Court rules in favor of Duke in suit over shooting death
The North Carolina Court of Appeals has ruled in favor of Duke University and two of its officers in the 2010 shooting death of a man outside the school’s hospital.
A lawsuit was filed on behalf of the estate of 25-year-old Aaron Lorenzo Dorsey, alleging that Duke Officers Larry Carter and Jeffrey Liberto used unreasonable force when Dorsey was shot to death during a scuffle.
Duke said the March 13, 2010, shooting happened about 1 a.m. after Dorsey fought the officers and reached for one of their weapons. The lawsuit accused the school of improper supervision and training of its police officers.
The State Bureau of Investigation reviewed the shooting, and then-District Attorney Tracey Cline didn’t pursue criminal charges.
Durham County Superior Court Judge Paul Gessner dismissed a lawsuit against Duke and the officers in 2013.
In its ruling this week, the Appeals Court said evidence failed to show the officers’ actions were “corrupt or malicious” and affirmed the lower court’s findings.
Dorsey was shot after family members of a man being treated at Duke University Hospital’s intensive-care unit complained to a security guard about a panhandler near the hospital’s entrance.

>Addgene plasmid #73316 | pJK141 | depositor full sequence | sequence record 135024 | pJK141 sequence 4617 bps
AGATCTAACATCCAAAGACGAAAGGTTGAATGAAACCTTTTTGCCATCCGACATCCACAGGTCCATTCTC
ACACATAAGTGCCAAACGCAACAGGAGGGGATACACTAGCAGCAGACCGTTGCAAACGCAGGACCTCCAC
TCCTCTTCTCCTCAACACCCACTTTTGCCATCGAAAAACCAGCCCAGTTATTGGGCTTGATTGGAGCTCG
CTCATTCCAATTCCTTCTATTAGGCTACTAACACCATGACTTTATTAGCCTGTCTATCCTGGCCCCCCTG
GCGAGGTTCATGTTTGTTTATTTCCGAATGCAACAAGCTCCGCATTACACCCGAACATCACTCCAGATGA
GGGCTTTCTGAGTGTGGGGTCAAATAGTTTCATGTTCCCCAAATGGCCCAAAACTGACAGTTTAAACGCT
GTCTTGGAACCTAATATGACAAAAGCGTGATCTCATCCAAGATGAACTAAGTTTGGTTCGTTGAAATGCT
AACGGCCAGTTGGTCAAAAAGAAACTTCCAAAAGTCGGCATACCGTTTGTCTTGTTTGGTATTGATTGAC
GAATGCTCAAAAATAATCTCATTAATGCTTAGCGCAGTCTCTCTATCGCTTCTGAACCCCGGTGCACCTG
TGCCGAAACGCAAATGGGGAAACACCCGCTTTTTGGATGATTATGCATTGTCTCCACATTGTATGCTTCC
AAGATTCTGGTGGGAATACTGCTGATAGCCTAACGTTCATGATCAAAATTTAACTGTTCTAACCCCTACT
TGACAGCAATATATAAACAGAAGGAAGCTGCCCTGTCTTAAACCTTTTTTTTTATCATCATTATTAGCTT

The guard asked Dorsey if he was visiting someone in the hospital. Dorsey said he wasn’t, and was told to leave.
When Dorsey failed to leave, the security guard called Duke police, who arrived and asked Dorsey for identification.
Dorsey turned from the officers and started walking away when Liberto grabbed him and a struggle followed, according to testimony. Carter went to help his fellow officer, and Dorsey grabbed Carter’s gun and tried to remove it from the holster.
“Officer Carter pressed down on Mr. Dorsey’s hand or hands, attempting to prevent Mr. Dorsey from obtaining the weapon,” the court found. “Officer Carter was yelling: ‘He’s got my gun. He’s getting my gun.’ ”
Liberto released Dorsey and began hitting him with his fists and police baton. Carter ended up struggling with Dorsey on the ground.
Liberto repeatedly asked if Dorsey had Carter’s gun, and both officers ordered Dorsey to release the weapon.
“The officers were not able to subdue Mr. Dorsey and, at some point during the struggle, Officer Liberto drew his service weapon and shot Mr. Dorsey in the head at close range,” the court said.
Dorsey died at the scene.
Michael Schoenfeld, vice president for public affairs and government relations at Duke University, released the following statement: “Our sympathies go first to the Dorsey family on the loss of their loved one. We are grateful the court has affirmed that Duke’s police officers acted properly to protect the safety of the public and themselves.”
Michael R. Dezsi, a Detroit attorney who represented the Dorsey estate, could not be reached Tuesday for comment.